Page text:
Thrifty finds, nifty ideas: RRU launches 6th Design Thinking Challenge

Two women smile at each other while shopping among clothes in a thrift store.

Beacon Community Services’ thrift stores sell everything from knickknacks and knapsacks, to silverware and sofa beds. But among the rows upon rows of donated goods and clothing, Jackie Leuchter hopes customers find something more.

“When people walk in our doors, I want them to feel connection – like a big warm hug,” says Leuchter, senior thrift shop manager for Beacon’s seven stores.

The veteran employee, who has worked for the non-profit charity for 14 years, says the stores are a community hub – not only a place to buy trinkets and trousers, but also a place to pick up a loaf of bread, connect with a friendly face or find information about housing, childcare or counselling supports.

“A lot of our customers … are regular customers. Some of them we see twice a week. Some of them we see once or twice or even three times a day,” she says. “We get to know them and they get to know us.”

And while Beacon’s thrift stores have been a critical resource for many for more than 40 years, Leuchter wonders how the community-based organization might further grow its impact.

That’s where Royal Roads Design Thinking Challenge comes in.

Redesigning the thrift experience

The online event, now in its sixth year, calls on undergraduate business students to work with a civic leader on an issue of social or societal concern using design thinking. Students will use the creative, people-centered approach to solve the tricky problem of how this year’s client, Beacon Community Services, might further bolster inclusivity and community in its stores.

In order to be successful, the eight teams of undergraduate business students from post-secondary schools in Canada, the U.S. and France will have to use a great deal of creativity and imagination, says Amy Zidulka, Royal Roads School of Business associate professor and Design Thinking Challenge co-organizer.

Amy Zidulka

Teams work with judges who act as mentors as much as adjudicators, says Zidulka. A key part of design thinking is iteration. Students will get to both present and get feedback multiple times, building their expertise in design thinking.

“It’s an exciting question,” she says, noting that students will spend the first part of the event applying the challenge question to non-profit thrift stores in their local communities. “This idea of inclusivity and community really is talking about redesigning the thrift experience.”

To do that, students will have to think beyond typical marketing solutions. This isn’t about simply creating a new app or a typical marketing plan, Zidulka says. Students will have to think about who uses thrift stores, who doesn’t and why.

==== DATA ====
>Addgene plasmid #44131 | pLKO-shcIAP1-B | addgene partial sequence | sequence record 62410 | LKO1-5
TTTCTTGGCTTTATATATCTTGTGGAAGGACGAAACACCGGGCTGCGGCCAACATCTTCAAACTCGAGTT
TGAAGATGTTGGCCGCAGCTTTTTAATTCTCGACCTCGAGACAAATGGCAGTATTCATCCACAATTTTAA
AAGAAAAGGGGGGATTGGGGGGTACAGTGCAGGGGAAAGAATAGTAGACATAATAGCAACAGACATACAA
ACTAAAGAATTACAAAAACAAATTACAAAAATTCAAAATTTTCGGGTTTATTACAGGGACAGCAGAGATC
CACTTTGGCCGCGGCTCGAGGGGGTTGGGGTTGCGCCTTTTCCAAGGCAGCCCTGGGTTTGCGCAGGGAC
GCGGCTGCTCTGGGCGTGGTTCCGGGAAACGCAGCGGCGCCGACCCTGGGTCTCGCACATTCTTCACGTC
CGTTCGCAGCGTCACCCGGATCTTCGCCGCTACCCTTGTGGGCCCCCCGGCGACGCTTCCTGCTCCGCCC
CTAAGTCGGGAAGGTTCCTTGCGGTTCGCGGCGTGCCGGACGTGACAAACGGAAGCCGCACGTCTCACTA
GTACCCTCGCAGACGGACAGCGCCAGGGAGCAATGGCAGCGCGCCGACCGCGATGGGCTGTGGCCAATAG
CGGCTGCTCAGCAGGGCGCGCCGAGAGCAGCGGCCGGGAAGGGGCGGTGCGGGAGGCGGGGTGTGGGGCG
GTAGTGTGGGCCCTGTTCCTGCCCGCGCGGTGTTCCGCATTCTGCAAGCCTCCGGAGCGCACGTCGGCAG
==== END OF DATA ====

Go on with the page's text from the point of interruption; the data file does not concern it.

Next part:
For example, when someone dies, loved ones may donate their belongings, Zidulka says.

“Could there be death doulas in thrift stores?” she wonders aloud. “If you think about who has trouble finding clothes – maybe trans people, or people with diverse body types – what if on-site tailors provided custom alterations?” she offers. “What if thrift stores became the place for them?”

“There's an opportunity to really think creatively and think of something that no one has ever thought of and I think that's pretty exciting.”

Students will have to look at geographic neighborhoods and determine demographics. Who lives there and what excites them? What can we add to the thrift store experience that will bring people in?

Beacon Community Services volunteers

"It’s not just a community for our customers. It’s a community for our volunteers as well," says Leuchter. "For some who are moving to the community, it’s been a way for them to integrate into the community – to meet people and not feel so alone."

Vibrant stores, healthy communities

And like that perfect thrift shop find, answering the question will take a bit of digging – something Beacon Community Services CEO Tricia Gueulette knows a thing or two about.

Gueulette, an alum of Royal Roads’ Master of Business Administration program, took a course on design thinking with Zidulka as part of her studies.

“Design thinking is such an immersive solution to coming up with answers to problems,” she says. “The students in this challenge will help us to look at our stores in a new light.  Their perspective is going to be invaluable, especially as we are seeking to enhance and expand this area of our business,” Gueulette says.

Beacon’s seven thrift stores generate about $500,000 in net profit annually. One hundred per cent of that revenue supports their various programs including those focusing on assisted living, employment services and healthcare.

That means a vibrant and thriving thrift store doesn’t just positively affect shoppers. It means vibrant, thriving communities as well. 

Leuchter acknowledges that there can be an “ick” factor when it comes to shopping second-hand.

“How do we get past that to encourage people to come in to realize, it’s not just a place to shop? Whether it’s for food, housing or community connection, this is a place where we hold out our hands to help people get the information, goods and support that they need.”

The preliminary round of the challenge began Jan 16. Rounds two and three will be held virtually over four days February 15 to 18, 2023.

The Royal Roads Design Thinking Educator and Practitioner Conference runs parallel to the event from 8 a.m. to 5:30 p.m. Friday, Feb. 17, 2023. There will also be a pre-conference plenary event the day before from 4:30 to 6 p.m. The conference will include keynote addresses, networking opportunities and participant-led sessions. Register now, or meet the conference keynote speakers in our Feb. 1 panel discussion, Design Thinking for More Equitable Futures, happening online from 9 to 10 a.m.